While the freedom struggle was in full swing, Goa was cut off from the rest of the country. The Portuguese made sure that any anti-Potuguese sentiment among the population was silenced. It was against this backdrop that Libia Lobo Sardesai was born. Antonio de Oliviera Salazar, the brutal Portuguese dictator, restricted basic civil liberties. Newspapers were banned, and satyagraha activities were suppressed. Information that would have challenged Portuguese favouritism was not allowed to reach the public. Protests erupted throughout the Portuguese colonies, making the situation extremely tense. The Portuguese had recently lost control of Dadra and Nagar Haveli. The colonists abused the state media to spread misleading information and false notions of freedom. In the midst of this confusion, on that beautiful morning of November 25, at 7 a.m. sharp, a voice was heard on the radio. It was the voice of Libia Lobo Sardesai.
Lobo’s Voice of Liberation
Libia Lobo was in charge of the radio stations “Voice of Liberation” for English, “Voz de Liberdade” for Portuguese and “Goenche Sadvonecho Awaz” for Konkani during the freedom struggle in Goa. The mission of this radio was to educate the public and inspire them to fight for their independence. By talking about the help Goa received from India and other countries, it helped restore the lost spirit.
It all started in 1955, when Lobo was living in Mumbai. However, her heart was in Goa. According to Lobo, on August 15, 1955, the three floors of CJ Hall in Mumbai were completely occupied by people who wanted to register for a peaceful satyagraha in Goa. Mr. Kunte, the former Speaker of the Maharashtra Legislative Assembly, presided over the meeting.
It was announced in the meeting that Prime Minister Nehru had banned satyagraha because people who had travelled to the border to hold satyagraha had been shot at close range. That is what Lobo remembers.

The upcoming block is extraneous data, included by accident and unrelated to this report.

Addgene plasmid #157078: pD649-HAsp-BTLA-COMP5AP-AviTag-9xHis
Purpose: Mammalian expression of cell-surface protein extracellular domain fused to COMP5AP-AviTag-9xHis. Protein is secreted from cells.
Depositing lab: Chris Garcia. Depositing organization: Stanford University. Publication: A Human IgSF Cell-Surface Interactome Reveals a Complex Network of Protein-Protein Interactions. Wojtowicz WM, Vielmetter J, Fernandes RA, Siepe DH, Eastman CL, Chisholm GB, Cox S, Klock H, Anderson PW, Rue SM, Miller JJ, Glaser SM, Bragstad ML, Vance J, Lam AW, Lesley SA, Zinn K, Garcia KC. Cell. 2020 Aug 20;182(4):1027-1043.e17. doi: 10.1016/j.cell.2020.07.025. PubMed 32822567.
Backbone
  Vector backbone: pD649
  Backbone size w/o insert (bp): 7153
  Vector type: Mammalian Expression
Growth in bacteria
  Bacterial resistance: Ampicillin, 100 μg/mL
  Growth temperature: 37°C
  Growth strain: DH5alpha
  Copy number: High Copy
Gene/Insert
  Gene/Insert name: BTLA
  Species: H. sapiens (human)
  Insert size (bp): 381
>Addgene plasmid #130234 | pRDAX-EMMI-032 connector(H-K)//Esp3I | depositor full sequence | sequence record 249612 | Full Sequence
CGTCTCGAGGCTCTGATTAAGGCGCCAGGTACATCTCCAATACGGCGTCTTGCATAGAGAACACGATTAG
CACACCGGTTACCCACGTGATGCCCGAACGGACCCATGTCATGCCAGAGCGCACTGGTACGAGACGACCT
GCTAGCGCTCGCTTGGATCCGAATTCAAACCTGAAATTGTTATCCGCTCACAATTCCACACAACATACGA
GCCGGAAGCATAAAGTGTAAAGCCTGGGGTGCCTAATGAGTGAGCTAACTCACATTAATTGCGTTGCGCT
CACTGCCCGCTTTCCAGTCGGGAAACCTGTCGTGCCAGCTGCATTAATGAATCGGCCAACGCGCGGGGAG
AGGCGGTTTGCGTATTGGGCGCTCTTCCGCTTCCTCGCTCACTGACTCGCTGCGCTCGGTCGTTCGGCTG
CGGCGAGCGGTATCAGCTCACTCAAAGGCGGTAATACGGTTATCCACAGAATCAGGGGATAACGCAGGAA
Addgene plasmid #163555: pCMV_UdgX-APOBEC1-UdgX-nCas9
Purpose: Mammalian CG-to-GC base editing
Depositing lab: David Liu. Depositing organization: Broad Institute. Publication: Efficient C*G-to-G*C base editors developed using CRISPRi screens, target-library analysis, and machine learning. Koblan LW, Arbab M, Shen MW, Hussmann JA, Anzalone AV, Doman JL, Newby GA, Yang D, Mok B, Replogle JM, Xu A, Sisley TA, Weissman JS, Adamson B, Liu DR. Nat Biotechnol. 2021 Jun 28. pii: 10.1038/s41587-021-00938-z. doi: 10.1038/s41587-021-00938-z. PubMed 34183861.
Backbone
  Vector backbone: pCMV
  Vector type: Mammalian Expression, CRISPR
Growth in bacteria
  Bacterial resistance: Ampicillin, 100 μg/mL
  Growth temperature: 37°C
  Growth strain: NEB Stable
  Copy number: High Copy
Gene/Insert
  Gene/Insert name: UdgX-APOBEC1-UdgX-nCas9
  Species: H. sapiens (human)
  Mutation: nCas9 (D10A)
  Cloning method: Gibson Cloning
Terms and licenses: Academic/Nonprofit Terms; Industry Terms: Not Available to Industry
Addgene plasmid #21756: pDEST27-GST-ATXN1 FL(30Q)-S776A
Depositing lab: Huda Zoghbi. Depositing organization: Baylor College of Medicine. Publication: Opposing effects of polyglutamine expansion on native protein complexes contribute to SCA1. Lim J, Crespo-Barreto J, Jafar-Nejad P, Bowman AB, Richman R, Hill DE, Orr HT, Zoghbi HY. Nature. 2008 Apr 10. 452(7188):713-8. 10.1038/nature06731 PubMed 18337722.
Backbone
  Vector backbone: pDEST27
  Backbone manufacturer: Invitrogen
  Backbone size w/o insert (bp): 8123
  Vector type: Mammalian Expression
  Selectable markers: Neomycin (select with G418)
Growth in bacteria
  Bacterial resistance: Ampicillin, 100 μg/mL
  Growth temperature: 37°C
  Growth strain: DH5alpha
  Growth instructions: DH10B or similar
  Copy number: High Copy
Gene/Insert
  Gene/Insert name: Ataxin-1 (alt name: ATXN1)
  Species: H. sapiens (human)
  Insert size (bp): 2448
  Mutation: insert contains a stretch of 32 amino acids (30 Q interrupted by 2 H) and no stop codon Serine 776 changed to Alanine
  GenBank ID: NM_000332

During the liberation of Dadra & Nagar Haveli in 1954, the Nationalists discovered ammunition and they also took away two radios. Vaman Sardesai, a member of the External Services Department of All India Radio, and Lobo made the decision to use the radios as radio stations to end news censorship in Goa.
They were hidden in a lorry, far away from everyone, and no one knew where they were. Soon they were also pursued by the Portuguese, who drove them to a remote place called Castle Rock. For the next six years, they broadcast twice a day for 18 hours while surrounded by flies, poisonous snakes and blood-sucking leeches. In addition to preparing the broadcast, they gathered information by reading reports and listening to news from India and around the world. The Portuguese frequently jammed the radio frequency, but the problem was solved by slightly changing the frequency.
Goa is Liberated:
She did not expect to receive a radio message asking her to leave her hiding place because the border was no longer safe. Indian forces picked her up and dropped her off in Belgaum, where a suburban radio station was established.
On December 17, they transmitted a direct radio message from the Indian defence minister to the Portuguese governor general, asking him to surrender and to respond on a specific frequency and at a specific time. Since there was no response, Operation Vijay was launched.
Libia was so overjoyed and excited when Goa was freed that her last, impulsive wish was to fly high into the air and tell the population that Goa was finally free. And so she made her farewell broadcast while she and Vaman Sardesai sat in an Air Force Liberator, declaring in Konkani and Portuguese that Goa was finally free, and dropping leaflets.
Currently residing in Panjim, Goa, Lobo witnesses the sweet joy of freedom that her labour resulted in and her service to the country etches her name in the annals of history forever.